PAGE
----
As the conflict in eastern Ukraine continues, access to healthcare remains severely limited for people living along the frontline, due to disrupted services and damage to infrastructure.  

In eastern Ukraine, MSF has scaled up its mobile clinics. The teams offer primary healthcare and psychological support to those living in or near the conflict zone, including internally displaced people. The majority of patients are aged over 50 and have chronic diseases.  

Without transportation and isolated by poor weather, villagers in the east, mostly elderly people, have no choice but to live with the constant stress of the conflict in the region. Nearby shelling creates acute anxiety and depression, in addition to cutting off access to regular care for conditions such as cardiovascular disease, hypertension, and diabetes. 

We continue to run mobile clinics along the frontline and have increased psychological and medical support to people living in the areas controlled by the Ukrainian government, including those who had been displaced. In addition, MSF has provided training in psychological support to assist healthcare workers and teachers living and working in the conflict zone.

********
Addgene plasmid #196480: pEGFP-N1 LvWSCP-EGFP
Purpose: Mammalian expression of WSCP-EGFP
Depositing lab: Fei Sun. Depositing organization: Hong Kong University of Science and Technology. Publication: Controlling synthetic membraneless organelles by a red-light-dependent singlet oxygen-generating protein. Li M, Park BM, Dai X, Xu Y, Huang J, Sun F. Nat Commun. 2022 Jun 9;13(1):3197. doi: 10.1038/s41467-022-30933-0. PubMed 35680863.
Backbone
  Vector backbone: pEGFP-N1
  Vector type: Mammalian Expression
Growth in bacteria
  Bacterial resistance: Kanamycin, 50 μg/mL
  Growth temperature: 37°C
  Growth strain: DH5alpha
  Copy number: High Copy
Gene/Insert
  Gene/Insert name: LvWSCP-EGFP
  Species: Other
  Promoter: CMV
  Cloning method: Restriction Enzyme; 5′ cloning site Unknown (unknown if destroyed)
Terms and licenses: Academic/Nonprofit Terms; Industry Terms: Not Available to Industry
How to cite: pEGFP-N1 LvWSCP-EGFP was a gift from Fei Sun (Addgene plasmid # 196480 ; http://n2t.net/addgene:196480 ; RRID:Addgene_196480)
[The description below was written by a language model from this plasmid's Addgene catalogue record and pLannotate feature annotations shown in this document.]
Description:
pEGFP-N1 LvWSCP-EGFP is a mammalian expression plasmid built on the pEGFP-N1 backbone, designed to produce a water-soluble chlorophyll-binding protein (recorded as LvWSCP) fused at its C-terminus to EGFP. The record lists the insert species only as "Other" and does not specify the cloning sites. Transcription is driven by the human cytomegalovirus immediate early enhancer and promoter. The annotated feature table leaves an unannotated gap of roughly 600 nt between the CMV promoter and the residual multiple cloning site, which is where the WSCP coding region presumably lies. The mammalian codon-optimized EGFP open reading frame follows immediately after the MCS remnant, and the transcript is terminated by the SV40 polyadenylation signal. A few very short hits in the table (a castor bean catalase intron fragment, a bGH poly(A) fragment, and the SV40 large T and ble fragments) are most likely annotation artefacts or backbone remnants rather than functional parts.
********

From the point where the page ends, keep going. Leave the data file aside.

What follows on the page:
Treating Tuberculosis and Hepatitis C 

MSF runs a hepatitis C program in Mykolaiv region, providing treatment with two effective direct-acting antivirals – daclatasvir and sofosbuvir – as well as diagnostic tests, patient support, education and counselling services. Some patients are co-infected with HIV or on opioid substitution therapy; others are healthcare workers infected with the virus. 

Olena Melnikova, 42-years-old, taking a viral load test in the process of hepatitis C treatment. She is one of the patients who underwent the hepatitis C treatment provided by MSF in Mykolaiv, Ukraine. © Aleksandr Glyadyelov / MSF

At the end of 2017, MSF handed over care of patients with drug-resistant tuberculosis (DR-TB) in the penitentiary system in Dnipro and Donetsk. In order to ensure continuity of care, a transfer plan was put in place for each patient, including the provision of medication to enable them to finish their treatment. MSF is also now working to open a new program in Zhytomyr to treat DR-TB patients in the general population.